Schwarz launches transdermal patch for Parkinson's disease

Schwarz has launched Neupro transdermal patch (rotigotine) for the treatment of early idiopathic Parkinson's disease.

Brand name: Neupro

Legal category: POM.

Active ingredient: Rotigotine 2 mg, 4 mg, 6 mg, 8 mg per 24 hours.

Description: Thin, matrix-type, square, tan coloured, transdermal patches marked with name and strength.

Treatment Initiation Pack: £110.34.
2mg Continuation Pack of 28 patches: £77.24.
4mg Continuation Pack of 28 patches: £88.28.
6mg Continuation Pack of 28 patches: £110.34.
8mg Continuation Pack of 28 patches: £142.79.

Indication: For the treatment of the signs and symptoms of early idiopathic Parkinson's disease as monotherapy.

Pharmacology: Rotigotine is a non-ergoline dopamine agonist that is thought to activate D3, D2 and D1 receptors in the caudate putamen to alleviate the symptoms of Parkinson's disease.

It has been formulated as a transdermal patch, a route of administration that offers many advantages. Unlike oral preparations, rotigotine is continuously released over the 24-hour patch application period, thus delivering constant dopamine stimulation to the brain. Rotigotine patches, therefore, provide a short-term immediate symptomatic benefit and may offer long-term reduction in the risk of complications such as motor fluctuations and dyskinesias.

Transdermal rotigotine delivery also avoids GI absorption problems and first pass metabolism, simplifying titration and dose ranging. Moreover, once daily application reduces pill burden and may improve compliance. Once removed, (due to its short plasma elimination half-life) rotigotine "wash-out" is more rapid than with the long-acting or controlled release preparations often used to treat Parkinson's disease.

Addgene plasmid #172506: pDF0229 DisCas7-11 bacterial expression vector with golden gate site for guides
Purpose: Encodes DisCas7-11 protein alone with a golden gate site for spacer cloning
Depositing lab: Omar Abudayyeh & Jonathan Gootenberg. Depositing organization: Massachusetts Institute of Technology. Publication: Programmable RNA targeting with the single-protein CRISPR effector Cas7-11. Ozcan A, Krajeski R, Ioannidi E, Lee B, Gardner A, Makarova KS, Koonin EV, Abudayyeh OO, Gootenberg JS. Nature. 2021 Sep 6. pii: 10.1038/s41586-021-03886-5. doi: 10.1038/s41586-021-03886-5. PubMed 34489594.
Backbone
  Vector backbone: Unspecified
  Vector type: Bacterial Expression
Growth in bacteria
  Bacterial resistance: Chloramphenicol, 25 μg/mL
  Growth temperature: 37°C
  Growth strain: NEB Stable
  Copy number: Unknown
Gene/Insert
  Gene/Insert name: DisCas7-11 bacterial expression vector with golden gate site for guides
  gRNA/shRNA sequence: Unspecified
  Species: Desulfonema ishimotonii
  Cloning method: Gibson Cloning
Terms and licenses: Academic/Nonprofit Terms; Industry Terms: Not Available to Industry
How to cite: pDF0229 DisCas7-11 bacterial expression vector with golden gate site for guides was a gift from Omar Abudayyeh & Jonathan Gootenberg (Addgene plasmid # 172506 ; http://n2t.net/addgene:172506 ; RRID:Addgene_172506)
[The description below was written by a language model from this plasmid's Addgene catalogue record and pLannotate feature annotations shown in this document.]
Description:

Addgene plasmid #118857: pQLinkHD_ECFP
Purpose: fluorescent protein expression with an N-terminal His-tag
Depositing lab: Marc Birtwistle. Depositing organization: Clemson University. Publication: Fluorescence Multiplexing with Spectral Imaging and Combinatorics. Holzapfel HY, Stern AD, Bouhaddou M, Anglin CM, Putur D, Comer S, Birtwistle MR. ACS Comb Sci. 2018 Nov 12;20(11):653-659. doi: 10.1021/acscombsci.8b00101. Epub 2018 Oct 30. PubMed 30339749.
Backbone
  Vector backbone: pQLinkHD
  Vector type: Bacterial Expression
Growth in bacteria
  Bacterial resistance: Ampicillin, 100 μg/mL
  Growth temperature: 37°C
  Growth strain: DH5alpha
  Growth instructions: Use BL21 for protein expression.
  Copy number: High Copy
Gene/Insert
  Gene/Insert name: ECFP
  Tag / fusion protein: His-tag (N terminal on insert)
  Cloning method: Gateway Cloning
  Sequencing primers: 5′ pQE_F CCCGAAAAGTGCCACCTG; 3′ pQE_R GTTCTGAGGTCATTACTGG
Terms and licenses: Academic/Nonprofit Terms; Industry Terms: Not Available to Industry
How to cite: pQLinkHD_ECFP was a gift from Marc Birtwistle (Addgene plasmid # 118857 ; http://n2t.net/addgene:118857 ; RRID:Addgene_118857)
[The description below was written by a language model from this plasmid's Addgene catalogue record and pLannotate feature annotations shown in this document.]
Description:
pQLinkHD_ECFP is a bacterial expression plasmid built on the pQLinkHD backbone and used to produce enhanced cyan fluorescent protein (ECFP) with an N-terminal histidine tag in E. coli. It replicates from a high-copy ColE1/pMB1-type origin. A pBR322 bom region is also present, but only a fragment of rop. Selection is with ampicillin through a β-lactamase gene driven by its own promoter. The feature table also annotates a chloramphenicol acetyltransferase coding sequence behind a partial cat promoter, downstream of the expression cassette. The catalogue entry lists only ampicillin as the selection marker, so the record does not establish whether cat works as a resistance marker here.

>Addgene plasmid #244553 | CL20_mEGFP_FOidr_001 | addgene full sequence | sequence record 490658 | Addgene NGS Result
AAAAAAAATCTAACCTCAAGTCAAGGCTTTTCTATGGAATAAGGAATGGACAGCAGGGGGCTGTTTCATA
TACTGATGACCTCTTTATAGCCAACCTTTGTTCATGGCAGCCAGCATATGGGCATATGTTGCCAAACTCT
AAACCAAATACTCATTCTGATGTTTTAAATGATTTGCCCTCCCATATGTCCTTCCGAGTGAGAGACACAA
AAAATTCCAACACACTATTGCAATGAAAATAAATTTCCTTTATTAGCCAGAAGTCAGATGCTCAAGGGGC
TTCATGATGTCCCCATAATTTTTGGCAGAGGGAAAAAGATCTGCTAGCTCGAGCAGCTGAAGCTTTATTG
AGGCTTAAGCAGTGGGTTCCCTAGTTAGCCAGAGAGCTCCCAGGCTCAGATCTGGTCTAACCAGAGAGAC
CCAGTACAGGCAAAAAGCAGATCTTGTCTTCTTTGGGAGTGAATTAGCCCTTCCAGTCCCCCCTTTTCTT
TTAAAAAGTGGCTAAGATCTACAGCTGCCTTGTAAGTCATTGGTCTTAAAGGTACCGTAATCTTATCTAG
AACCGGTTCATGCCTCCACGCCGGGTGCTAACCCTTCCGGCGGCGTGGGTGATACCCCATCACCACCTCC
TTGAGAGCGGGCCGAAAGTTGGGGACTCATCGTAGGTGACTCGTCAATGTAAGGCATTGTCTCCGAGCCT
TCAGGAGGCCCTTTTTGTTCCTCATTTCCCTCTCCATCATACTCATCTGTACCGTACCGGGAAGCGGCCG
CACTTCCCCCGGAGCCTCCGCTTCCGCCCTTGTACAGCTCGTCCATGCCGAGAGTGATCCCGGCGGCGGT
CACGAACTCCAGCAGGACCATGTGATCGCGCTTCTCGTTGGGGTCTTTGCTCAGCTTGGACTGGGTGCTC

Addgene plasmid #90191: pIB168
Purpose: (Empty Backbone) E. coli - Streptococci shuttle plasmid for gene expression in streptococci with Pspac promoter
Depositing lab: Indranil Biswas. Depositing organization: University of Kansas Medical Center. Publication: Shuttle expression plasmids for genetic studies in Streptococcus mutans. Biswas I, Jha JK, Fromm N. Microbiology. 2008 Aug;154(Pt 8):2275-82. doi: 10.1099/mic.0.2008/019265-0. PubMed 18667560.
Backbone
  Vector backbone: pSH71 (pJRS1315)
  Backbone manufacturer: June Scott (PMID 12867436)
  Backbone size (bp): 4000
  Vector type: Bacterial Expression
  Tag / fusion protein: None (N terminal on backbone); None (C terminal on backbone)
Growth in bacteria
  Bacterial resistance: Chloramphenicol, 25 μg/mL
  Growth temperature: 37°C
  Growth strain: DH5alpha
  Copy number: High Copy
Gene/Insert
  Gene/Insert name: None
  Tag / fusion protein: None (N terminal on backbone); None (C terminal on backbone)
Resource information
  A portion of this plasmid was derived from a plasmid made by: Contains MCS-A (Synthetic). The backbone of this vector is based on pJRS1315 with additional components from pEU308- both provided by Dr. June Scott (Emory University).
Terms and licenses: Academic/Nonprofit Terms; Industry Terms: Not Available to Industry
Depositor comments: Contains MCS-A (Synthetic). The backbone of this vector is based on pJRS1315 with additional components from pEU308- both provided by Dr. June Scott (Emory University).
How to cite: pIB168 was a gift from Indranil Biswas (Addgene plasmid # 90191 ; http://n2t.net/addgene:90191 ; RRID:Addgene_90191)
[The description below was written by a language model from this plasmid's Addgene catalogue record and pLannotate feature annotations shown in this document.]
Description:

Following transdermal application, rotigotine is continuously absorbed through the skin. Steady state concentrations are reached after one to two days and are maintained at a stable level with once daily dosing. Approximately 45% of the active ingredient is released over the 24-hour application period and although rotation of patch sites may produce day-to-day differences in plasma levels this is not thought to affect the overall clinical outcome. Rotigotine undergoes extensive metabolism and is excreted primarily via the urine with a smaller proportion of the dose being excreted in the faeces.

The safety and efficacy of rotigotine has been investigated in multi-national, double-blind, placebo-controlled studies of patients who were either L-dopa naïve or who had previously been given L-dopa for no more than six months. The primary outcome assessment for these studies was based on the Activities of Daily Life and Motor Examination components of the Unified Parkinson's Disease Rating Scale. In one of the studies, a 20% improvement in primary outcome was seen in 48% of subjects given rotigotine, which compared favourably with the placebo group, where a 20% improvement was seen in only 19% of patients.

In the second study, a 20% improvement was observed in 52% of those given rotigotine as opposed to 68% of those given ropinirole and 30% of the placebo group. In this study patients were titrated up to a maximum of 8 mg/24 hours of rotigotine and up to a maximum of 24 mg/day of ropinirole. The usual therapeutic dose for ropinirole is 3-9mg per day when used as monotherapy.

Rotigotine was generally well tolerated and was described as a safe, effective treatment for early-stage Parkinson's disease.

Adult Dose: Initially, one 2 mg/24 hour patch per day. Increase in weekly steps of 2 mg/24 hours up to a maximum daily dose of 8 mg/24 hours. Patches should be applied at the same time each day and removed after 24 hours. Patch sites should be rotated each day so that same site is not used within 14 days.

Child Dose: Not recommended.

Contraindications: Pregnancy, lactation.

Special precautions: Severe hepatic impairment. Assess for drowsiness or sleepiness - reduce dose if necessary - advise patients against driving or operating machinery. Monitor blood pressure due to the risk of orthostatic hypotension. Monitor for signs of neuroleptic malignancy syndrome and for signs of visual abnormality. Warn patients that hallucinations may occur and advise them to avoid applying any external heat to the patch. Withdraw gradually - reducing the dose in increments of 2 mg/24 hours every other day.

Interactions: Neuroleptic anti-emetics. Dopamine agonists or antagonists. Sedatives, CNS depressants, alcohol.

Adverse reactions: Anorexia. Sleep attacks, hallucinations, anxiety, abnormal dreams, insomnia. Somnolence, dizziness, headache, dyskinesia, lethargy. Orthostatic hypotension, hypertension. Cough, hiccup. GI disturbance, dry mouth. Hyperhydrosis, erythema, pruritus. Patch site reactions, peripheral oedema, asthenia.

? Report any adverse reactions to CSM.

Further information: Schwarz Pharma Ltd, East Street, Chesham, Buckinghamshire HP5 1DG. Tel: (01494) 797500.